Nineteen years ago I wrote the following in the Introduction to Heirs of the Covenant:
I am surprised I am writing this book. I have believed for years it should be written but thought someone else should write it. I am neither a theologian nor a scholar. But God would not excuse me for those reasons. In fact, I finally concluded that because this book is not for theologians and scholars, God would use an ordinary person to write it so ordinary people would use it. (p. 16)
I’m still surprised the Lord used me to write it. Here’s some of the backstory.
After writing Sunday school curricula for Christian Education (now CDM) and Great Commission Publications, I became the Coordinator of Women’s Ministry. As I talked with women, I had a growing sense that in some churches there was ministry-specialization but little coordination or appreciation between the various ministries. This compartmentalization often led to competition. And then, I realized this autonomy was alive in my own heart.
At a deep level I knew this was wrong. I knew that if I intellectually or emotionally disconnected women’s ministry from the whole of church life, I would diminish women’s ministry. I intuitively knew this because for several years the men I worked under patiently and relentlessly taught me to think and write covenantally. When I became Coordinator of Women’s Ministry, I disconnected from one ministry and connected to another. My discomfort with this disconnect drove me to my covenantal roots.
I’m captivated by the covenantal framework of Scripture. There is a fascinating phrase in the answer to question 4 of the Westminster Larger Catechism:
- How doth it appear that the scriptures are of the word of God?
- The scriptures manifest themselves to be the word of God, by their majesty and purity; by the consent of all the parts, and the scope of the whole, which is to give all glory to God . . .
All parts of Scripture agree because there is a meta-narrative—one over-arching story—of God’s covenant promise to send a Redeemer so His people can live in His presence and reflect His glory. Thinking covenantally helped me see the meta-narrative of ministry—all parts of a church’s ministry should agree with all other parts because the scope of the whole is God’s glory.
Sidebar: the consent and scope principle also applies to life. No matter how chaotic things may seem at any given time, every part of life agrees with every other part in order to give all glory to God. There is nothing random. Everything matters.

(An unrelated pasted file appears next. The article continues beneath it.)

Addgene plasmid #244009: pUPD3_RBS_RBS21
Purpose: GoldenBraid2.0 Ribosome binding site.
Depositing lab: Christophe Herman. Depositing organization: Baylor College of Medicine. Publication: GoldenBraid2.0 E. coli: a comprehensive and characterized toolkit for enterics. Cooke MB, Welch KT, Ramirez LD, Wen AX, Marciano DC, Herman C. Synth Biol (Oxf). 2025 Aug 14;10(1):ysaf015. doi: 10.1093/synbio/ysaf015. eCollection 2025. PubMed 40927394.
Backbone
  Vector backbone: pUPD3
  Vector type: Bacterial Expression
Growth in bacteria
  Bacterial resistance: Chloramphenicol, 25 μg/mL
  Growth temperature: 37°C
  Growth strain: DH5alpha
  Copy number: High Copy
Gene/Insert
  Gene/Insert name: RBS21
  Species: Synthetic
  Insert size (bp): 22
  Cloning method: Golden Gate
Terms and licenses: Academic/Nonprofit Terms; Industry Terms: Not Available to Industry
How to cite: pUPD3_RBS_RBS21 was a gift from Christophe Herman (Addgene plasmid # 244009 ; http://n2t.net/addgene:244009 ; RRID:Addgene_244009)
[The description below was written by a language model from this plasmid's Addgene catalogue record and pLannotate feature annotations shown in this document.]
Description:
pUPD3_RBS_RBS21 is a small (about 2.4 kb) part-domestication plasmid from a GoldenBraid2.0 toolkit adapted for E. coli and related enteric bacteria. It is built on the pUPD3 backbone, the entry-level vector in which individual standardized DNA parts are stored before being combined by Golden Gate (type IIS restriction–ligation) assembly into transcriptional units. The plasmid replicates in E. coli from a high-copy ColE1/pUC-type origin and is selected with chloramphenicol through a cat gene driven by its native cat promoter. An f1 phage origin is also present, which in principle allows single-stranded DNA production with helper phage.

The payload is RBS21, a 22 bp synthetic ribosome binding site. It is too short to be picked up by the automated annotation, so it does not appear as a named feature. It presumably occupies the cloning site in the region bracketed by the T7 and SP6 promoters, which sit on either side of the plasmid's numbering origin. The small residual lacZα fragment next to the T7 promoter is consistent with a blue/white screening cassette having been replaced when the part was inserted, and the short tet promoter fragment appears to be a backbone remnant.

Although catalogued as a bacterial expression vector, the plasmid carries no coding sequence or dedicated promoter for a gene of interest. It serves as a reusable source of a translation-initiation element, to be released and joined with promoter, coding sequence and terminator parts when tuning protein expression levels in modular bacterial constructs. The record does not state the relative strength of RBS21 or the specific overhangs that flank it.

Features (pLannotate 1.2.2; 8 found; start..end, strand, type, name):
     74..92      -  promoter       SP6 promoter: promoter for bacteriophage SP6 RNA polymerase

As I thought about the implications and applications of covenant theology, I came to a conclusion:
Much has been written about the content of the covenant, but little about the day by day, week-by-week, generation by generation privileges and responsibilities of living in covenant with God and with His people… how the content of the covenant is lived out in the context of the covenant community, and how it culminates in authentic Christianity. (p. 15)
I don’t remember how long I waited until I mustered up courage to ask Dennis Bennett, my friend and colleague in the CDM office, to read Heirs, but a few days later he said, “A woman had to write this book. The covenant is nurturing, and it took a woman to see the nurturing implications of covenant theology.”
Dennis’ words continue to have a profound effect on me. They showed me that when women are discipled to think biblically and live covenantally, they will nurture covenant relationships with one another according to Titus 2:3-5. They will become corporate helpers and life-givers to God’s covenant family and covenant life in God’s church will be sweeter and stronger. Writing Heirs clarified for me that a women’s ministry coordinator is not called to simply build a strong women’s ministry, but to be part of building a strong church.
Covenant is a compelling idea. Covenant is the storyline of the grandest of stories, a story that began before the beginning of time when God chose us in Christ to be His own (Ephesians 1:4), exploded into time and space when God created us in His image (Genesis 1), was scandalously lost when our first parents rebelled (Genesis 3:1-7), was graciously restored when God promised a Redeemer (Genesis 3:15), was gloriously fulfilled when the Word became flesh (John 1:14), and will reach its spectacular consummation when we hear “a loud voice from the throne saying, ‘Behold, the dwelling place of God is with man. He will dwell with them, and they will be his people, and God himself will be with them as their God.” (Revelation 21:3). And wonder of wonders, “if you are Christ’s, then you are Abraham’s offspring, heirs according to promise” (Galatians 3:29) because “he predestined us for adoption through Jesus Christ” (Ephesians 1:5) into His covenant family.